The end of the Silk Road paved with gold

For two years, the FBI tracked the elusive founder of Silk Road, an internet site that peddled heroin, ecstasy and every known type of prescription medication.

The manhunt ended with the arrest of an unlikely suspect: Ross William Ulbricht, a 29-year-old former physics student from San Francisco.

Prosecutors on Wednesday described Ulbricht as a criminal mastermind who built an illegal drug empire that they estimated had $1.2 billion in sales over the past three years, earning him $80 million. Silk Road was the drug world's equivalent of eBay, acting as a matchmaker between dealers and buyers worldwide.

Authorities allege that the wrongdoing went far beyond narcotics. The site was also a marketplace for firearms, ammunition and computer hacking services. And Ulbricht was accused in separate complaints of paying for the attempted murders of two business associates who he believed had crossed him.

The arrest underscores the extensive use of the internet by criminals who frequently mimic the legitimate business models of internet retailers. Thousands of drug dealers advertised on Silk Road, and dispatched their products via US mail. The site took a slice of each sale using the Bitcoin online currency.

The person behind Silk Road is ''the modern, electronic version of Walter White in Breaking Bad,' '' said Michael Taylor, a computer science professor at UC San Diego who has followed the case. ''People identify with that hero because he's very smart and innovative. At the same time, we disagree with his con.''

The website required users to install software that concealed their identity and location. That made it difficult for authorities to determine who was behind Silk Road, and helped keep the website going.

The Justice Department filed a criminal complaint accusing Ulbricht of conspiracy to engage in narcotics trafficking, money laundering and computer hacking. Prosecutors in Maryland separately accused Ulbricht of attempted murder for paying $80,000 to have a former employee killed.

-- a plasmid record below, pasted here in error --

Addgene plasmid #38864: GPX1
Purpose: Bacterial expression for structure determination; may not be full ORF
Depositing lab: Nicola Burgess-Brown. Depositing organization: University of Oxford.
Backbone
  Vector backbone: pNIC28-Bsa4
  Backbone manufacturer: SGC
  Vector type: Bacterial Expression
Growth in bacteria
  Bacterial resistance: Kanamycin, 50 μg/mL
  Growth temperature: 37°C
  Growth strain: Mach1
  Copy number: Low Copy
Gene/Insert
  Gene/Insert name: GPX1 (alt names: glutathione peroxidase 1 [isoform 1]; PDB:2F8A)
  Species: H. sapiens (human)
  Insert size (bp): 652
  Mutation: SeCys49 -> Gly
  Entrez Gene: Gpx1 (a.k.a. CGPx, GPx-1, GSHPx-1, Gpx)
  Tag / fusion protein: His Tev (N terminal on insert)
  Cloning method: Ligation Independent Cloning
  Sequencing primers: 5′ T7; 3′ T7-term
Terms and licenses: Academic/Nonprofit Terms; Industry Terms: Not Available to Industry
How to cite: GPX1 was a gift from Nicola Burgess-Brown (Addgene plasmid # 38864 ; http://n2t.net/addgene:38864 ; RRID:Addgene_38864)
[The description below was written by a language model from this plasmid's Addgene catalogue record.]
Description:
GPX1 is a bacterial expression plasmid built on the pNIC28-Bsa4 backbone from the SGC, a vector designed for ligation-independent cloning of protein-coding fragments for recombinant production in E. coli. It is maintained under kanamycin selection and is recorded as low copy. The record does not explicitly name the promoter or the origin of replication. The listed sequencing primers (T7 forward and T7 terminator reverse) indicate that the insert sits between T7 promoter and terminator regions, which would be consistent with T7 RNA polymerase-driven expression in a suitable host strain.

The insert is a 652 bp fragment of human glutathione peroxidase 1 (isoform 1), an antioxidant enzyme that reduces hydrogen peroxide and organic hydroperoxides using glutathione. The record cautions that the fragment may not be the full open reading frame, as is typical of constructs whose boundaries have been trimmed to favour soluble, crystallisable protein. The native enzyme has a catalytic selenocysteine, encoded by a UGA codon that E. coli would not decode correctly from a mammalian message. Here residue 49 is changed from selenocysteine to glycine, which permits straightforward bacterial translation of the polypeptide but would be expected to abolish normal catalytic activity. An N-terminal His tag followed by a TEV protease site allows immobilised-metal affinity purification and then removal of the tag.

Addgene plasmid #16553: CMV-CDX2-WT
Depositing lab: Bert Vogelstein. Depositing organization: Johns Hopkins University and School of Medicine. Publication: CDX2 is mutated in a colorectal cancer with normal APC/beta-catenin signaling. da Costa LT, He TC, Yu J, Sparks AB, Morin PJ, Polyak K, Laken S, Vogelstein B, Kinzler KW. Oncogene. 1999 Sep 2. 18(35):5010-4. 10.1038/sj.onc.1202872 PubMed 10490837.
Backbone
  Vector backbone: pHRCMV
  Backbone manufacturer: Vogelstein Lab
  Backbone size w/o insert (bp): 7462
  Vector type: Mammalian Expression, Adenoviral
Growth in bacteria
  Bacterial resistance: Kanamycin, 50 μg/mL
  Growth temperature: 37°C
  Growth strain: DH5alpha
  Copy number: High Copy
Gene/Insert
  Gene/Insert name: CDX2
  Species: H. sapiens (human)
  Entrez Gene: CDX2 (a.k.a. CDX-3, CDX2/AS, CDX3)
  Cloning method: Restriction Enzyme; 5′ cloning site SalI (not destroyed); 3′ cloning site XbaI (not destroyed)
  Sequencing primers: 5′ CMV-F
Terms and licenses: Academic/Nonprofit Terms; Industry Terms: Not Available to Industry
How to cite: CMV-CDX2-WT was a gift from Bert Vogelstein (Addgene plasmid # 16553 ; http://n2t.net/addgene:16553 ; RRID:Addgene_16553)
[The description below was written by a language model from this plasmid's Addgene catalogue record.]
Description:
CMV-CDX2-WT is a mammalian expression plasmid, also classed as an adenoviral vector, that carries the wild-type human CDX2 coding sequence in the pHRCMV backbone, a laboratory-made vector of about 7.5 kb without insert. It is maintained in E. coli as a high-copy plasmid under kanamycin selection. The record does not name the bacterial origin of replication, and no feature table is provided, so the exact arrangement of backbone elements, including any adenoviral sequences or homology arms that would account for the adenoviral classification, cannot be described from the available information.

Ulbricht, who authorities said was known by his internet moniker ''Dread Pirate Roberts,'' was arrested on Tuesday by FBI agents in San Francisco and the website was shut down. Though not widely known, Silk Road had an avid underground following among the drug crowd. It even has a Wikipedia page.

Silk Road was founded by Ulbricht in January 2011, prosecutors said.

On his Facebook page and in YouTube videos, Ulbricht comes across as a clean-cut hipster fascinated by the internet.

He indicated on the LinkedIn job-networking site that he had graduated from the University of Texas with a bachelor of science degree in physics in 2006. He said he attended graduate school in Pennsylvania.

In an interview, he described a childhood growing up with hippie parents in Austin who refused to let him eat unhealthy food. He said he had dabbled in drinking and drugs.

Ulbricht's alleged online alter-ego, taken from the movie, The Princess Bride, cultivated a larger-than-life persona, aggressively courting publicity.

Ulbricht's arrest cast a shadow over Bitcoin. Bitcoin is a fast-growing virtual money. Critics have said it is frequently used as a currency for illegal transactions.

In court papers, prosecutors allege that Ulbricht attempted to orchestrate two killings this year.

Ulbricht is accused of paying $80,0000 in February in an unsuccessful effort to have a former employee killed for stealing from the company. The hitman was an undercover law enforcement officer.

The Justice Department shut down the Silk Road website and seized Bitcoin with an estimated value of $3.6 million, which it called the largest-ever seizure of the virtual currency.

All this is a far cry from what Ulbricht pictured for his future.

Asked in a YouTube interview what his life might be like 20 years into the future, he said, ''I want to have had a substantial positive impact on the future of humanity.''

LA Times

This story The end of the Silk Road paved with gold first appeared on The Sydney Morning Herald.